A Dominican diplomat has accused Pulitzer-prize winning author Junot Díaz of being "anti-Dominican" for his outspoken remarks against the government's actions surrounding Haitian immigrants and Dominicans of Haitian descent. He also revoked an Order of Merit awarded several years ago to the author.
Eduardo Selman, the Consul General of the Dominican Republic in New York, sent a written statement to the Dominican Republic’s AlMomento.net. In it he criticized the Dominican-American novelist and author after he joined human rights activists to ask the U.S. Congress for a resolution to condemn the Dominican Republic for their measures against undocumented immigrants. Díaz publicly advocated alongside Haitian writer Edwindge Danticat in Capitol Hill on October 21st, 2015, condemning the mistreatment of Dominicans with Haitian descent.
In a Spanish-language statement Selman said: “More than 350,000 foreigners from various countries, not only Haiti, have been able to regularize their residence status or citizenship in the Dominican nation, thanks to President Danilo Medina’s determination to accomplish a constitutional ruling of 2013 to the Migration Act of 2004 and the Law 69 of 2014".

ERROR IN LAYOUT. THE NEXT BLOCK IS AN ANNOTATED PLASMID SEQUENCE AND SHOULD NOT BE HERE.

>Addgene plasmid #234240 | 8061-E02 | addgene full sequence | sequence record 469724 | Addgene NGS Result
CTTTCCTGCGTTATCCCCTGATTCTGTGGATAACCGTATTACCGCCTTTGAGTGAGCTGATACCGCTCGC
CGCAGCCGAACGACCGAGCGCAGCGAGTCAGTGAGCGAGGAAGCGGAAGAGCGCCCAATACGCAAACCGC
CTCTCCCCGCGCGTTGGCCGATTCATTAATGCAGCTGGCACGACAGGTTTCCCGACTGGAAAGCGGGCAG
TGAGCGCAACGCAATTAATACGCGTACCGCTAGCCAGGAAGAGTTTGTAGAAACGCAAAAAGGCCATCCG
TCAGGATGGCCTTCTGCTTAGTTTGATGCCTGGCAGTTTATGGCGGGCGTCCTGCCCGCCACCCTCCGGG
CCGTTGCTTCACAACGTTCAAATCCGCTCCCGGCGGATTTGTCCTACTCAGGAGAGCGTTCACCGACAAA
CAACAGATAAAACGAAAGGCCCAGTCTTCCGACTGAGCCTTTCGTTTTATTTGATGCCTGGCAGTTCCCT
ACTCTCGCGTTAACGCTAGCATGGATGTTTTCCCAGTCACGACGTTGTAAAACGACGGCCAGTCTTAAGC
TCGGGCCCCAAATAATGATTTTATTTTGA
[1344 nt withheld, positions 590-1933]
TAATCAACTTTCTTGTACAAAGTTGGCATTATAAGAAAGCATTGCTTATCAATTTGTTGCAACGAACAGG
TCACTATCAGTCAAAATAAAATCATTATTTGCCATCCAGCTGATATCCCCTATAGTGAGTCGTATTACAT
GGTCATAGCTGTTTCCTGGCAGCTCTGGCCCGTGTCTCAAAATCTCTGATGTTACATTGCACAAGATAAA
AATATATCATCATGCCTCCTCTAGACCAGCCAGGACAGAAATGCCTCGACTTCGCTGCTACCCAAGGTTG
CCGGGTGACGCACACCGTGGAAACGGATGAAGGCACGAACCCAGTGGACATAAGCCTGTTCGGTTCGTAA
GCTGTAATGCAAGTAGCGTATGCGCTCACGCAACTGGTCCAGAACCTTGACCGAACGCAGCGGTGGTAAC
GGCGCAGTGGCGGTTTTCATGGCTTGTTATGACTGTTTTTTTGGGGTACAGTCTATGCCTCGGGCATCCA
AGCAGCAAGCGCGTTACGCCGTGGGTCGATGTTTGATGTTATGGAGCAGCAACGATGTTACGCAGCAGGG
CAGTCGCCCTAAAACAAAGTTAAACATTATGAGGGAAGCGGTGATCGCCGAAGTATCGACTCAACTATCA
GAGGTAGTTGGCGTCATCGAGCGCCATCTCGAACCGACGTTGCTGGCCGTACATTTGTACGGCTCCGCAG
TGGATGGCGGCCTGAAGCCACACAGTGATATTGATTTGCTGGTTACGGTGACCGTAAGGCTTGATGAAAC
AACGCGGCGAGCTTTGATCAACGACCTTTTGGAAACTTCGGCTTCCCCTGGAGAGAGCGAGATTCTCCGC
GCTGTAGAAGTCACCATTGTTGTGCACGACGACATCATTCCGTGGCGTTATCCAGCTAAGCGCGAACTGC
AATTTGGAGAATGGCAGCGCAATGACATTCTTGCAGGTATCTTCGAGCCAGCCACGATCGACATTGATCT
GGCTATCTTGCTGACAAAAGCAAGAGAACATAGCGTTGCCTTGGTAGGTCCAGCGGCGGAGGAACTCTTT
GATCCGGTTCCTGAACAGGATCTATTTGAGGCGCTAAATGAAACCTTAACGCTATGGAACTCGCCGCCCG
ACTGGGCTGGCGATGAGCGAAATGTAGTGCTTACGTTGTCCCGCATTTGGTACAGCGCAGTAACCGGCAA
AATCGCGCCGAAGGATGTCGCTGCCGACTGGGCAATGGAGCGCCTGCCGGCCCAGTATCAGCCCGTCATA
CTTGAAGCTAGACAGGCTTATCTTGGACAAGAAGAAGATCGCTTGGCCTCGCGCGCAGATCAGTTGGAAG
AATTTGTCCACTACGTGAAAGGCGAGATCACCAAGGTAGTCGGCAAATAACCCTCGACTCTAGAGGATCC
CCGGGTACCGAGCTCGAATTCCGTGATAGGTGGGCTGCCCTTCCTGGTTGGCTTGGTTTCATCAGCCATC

The consul added that he has revoked the Order of Merit Citizen that the Dominican government granted Díaz back in February of 2009. Allegedly, when Díaz was recognized, he did not attend the award presentation nor acknowledged the distinction.
Earlier in June, Díaz told a Miami audience that, "there is a state of terror in the Dominican Republic," and criticized the "elite" Dominican media for fanning anti-Haitian sentiments. "The last time something like this happened was Nazi Germany, and yet people are like, shrugging about it," Diaz told Fusion, referring to what he sees as a tepid response from the international community.